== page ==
Well, my *dream* is to get to a point where I can use a piano the way I use a guitar -- which is, frankly, as a very expensive karaoke machine. I know few-if-any classical pieces on guitar. I'm not a good soloist on guitar. But I can pick up a guitar and play out a nice-sounding chordal accompaniment that I can sing over. I'd love to be able to do that on piano (minus the 'picking up', of course), but I can't, and I begin to wonder if I ever will.
And the thing is, I have no idea how difficult it is to play simple pop music on piano. I know that the easiest thing in the world to do with a guitar is to strum chords and sing over them. Playing even simple classical pieces on guitar is orders of magnitude harder.
For all I know, it may go the other way on piano: playing a decent accompaniment on piano may be much more difficult than it sounds. (Among other things, it may require a stronger background in music theory and voice-leading than I've got.)
So, question for the hivemind: what should my plan of attack be? Should I find a local instructor to take lessons with? Would it make more sense to track down the appropriate drills, pick some songs to learn, and proceed on my own?
_____  Yes, yes, most kids get to that by about age five. Wasted youth....
Well, I'd agree with Judovitch for the most part - although "Bohemian Rhapsody" is a boatload more difficult than say, Chopin's "Prelude in C Minor". There are other examples, but that's irrelevant to your main question.
I think the biggest impediment in going from guitar to piano is the irregular layout of the keyboard. With the guitar one can learn a few basic "shapes" (i.e. an Emaj chord) than practice laying your index finger flat across the neck to barre while making that same shape with your remaining fingers. Move up and down the neck and voila - all the major chords are now at your disposal. One can also employ a capo as an artificial barre to make songs in odd (for guitar) keys playable with simpler fingerings.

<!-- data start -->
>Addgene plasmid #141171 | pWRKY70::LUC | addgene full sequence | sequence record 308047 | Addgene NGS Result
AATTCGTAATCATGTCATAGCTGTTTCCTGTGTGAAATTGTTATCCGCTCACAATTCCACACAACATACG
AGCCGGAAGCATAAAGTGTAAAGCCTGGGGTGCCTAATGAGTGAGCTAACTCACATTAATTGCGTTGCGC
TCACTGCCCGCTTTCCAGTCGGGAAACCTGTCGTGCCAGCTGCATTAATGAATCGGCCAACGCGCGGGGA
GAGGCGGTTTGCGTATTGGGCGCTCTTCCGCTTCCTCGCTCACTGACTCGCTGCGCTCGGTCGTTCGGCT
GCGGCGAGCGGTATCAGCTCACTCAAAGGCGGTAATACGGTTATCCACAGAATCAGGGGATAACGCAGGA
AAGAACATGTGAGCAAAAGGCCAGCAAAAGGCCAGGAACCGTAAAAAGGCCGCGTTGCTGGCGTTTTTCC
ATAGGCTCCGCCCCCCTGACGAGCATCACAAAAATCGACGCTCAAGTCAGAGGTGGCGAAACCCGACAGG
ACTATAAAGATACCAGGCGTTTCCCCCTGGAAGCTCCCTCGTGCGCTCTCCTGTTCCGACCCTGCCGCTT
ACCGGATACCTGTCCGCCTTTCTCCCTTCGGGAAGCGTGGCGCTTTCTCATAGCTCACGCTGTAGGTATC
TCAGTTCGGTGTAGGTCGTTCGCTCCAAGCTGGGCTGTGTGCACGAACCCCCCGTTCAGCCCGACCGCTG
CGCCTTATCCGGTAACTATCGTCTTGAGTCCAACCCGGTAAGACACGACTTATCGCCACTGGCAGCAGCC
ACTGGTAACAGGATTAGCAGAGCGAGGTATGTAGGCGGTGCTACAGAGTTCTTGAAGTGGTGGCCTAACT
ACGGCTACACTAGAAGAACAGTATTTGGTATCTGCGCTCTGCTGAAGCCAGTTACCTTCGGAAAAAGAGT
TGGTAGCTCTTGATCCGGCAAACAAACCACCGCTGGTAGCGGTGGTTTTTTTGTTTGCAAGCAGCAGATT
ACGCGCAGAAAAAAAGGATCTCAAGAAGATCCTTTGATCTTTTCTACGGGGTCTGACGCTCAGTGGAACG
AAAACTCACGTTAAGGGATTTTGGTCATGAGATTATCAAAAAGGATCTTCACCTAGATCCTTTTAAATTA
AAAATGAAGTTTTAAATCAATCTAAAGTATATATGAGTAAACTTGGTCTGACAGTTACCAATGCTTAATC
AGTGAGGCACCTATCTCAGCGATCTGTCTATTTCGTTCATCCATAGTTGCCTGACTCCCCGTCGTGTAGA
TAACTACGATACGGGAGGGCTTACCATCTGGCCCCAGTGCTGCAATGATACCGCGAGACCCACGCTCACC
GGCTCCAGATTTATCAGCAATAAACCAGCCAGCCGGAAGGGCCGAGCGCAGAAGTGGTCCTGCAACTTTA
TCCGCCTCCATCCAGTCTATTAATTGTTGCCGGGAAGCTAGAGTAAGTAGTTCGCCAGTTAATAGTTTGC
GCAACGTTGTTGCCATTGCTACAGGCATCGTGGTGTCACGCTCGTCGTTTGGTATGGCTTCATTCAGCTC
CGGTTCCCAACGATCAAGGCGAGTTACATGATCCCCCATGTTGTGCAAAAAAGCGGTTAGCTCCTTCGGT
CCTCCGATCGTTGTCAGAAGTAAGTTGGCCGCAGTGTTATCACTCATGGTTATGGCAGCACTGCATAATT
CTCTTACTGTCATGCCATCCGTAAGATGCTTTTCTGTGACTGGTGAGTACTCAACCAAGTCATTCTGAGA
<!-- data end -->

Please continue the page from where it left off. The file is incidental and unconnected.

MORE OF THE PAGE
No such luck with piano. While, obviously, the intervals remain the same - the way one's fingers lay on the keyboard look very different playing the same type of chord in different keys. This can be really frustrating for students.
Two option for you Peter:
1) Get a chord book (with pix or diagrams of piano voicings and inversions) and some sheet music of something you'd like to learn. Ignore the notation and read the guitar chords (not the tablature - just the names of the chords) and look them up as you go. It will be tedious at first but you will soon get to recognizing the chord names and associated voicings.
2) Find a teacher who will teach you songs you want to know and will walk you through some of what I described above. This option might be best and could be something done in a few lessons, at least enough to get you on your way. Said teacher could possibly introduce you to chart reading & writing - something you would find a lot handier for your goals than struggling with notation. Hell, I've been at this forever and I hardly ever get asked to read notation anymore except on the few occasions when I find myself in a classical setting. Charts in standard and Nashville formats (the latter simply using a combination of Roman and Arabic numerals so you can play it in any given key without having to transpose in your head) are the rule for most applications these days.
That said, I'd be happy to sit own with you sometime, see where you are and run you through some of the basics of what I've described. Hopefully at least give you a jumpstart.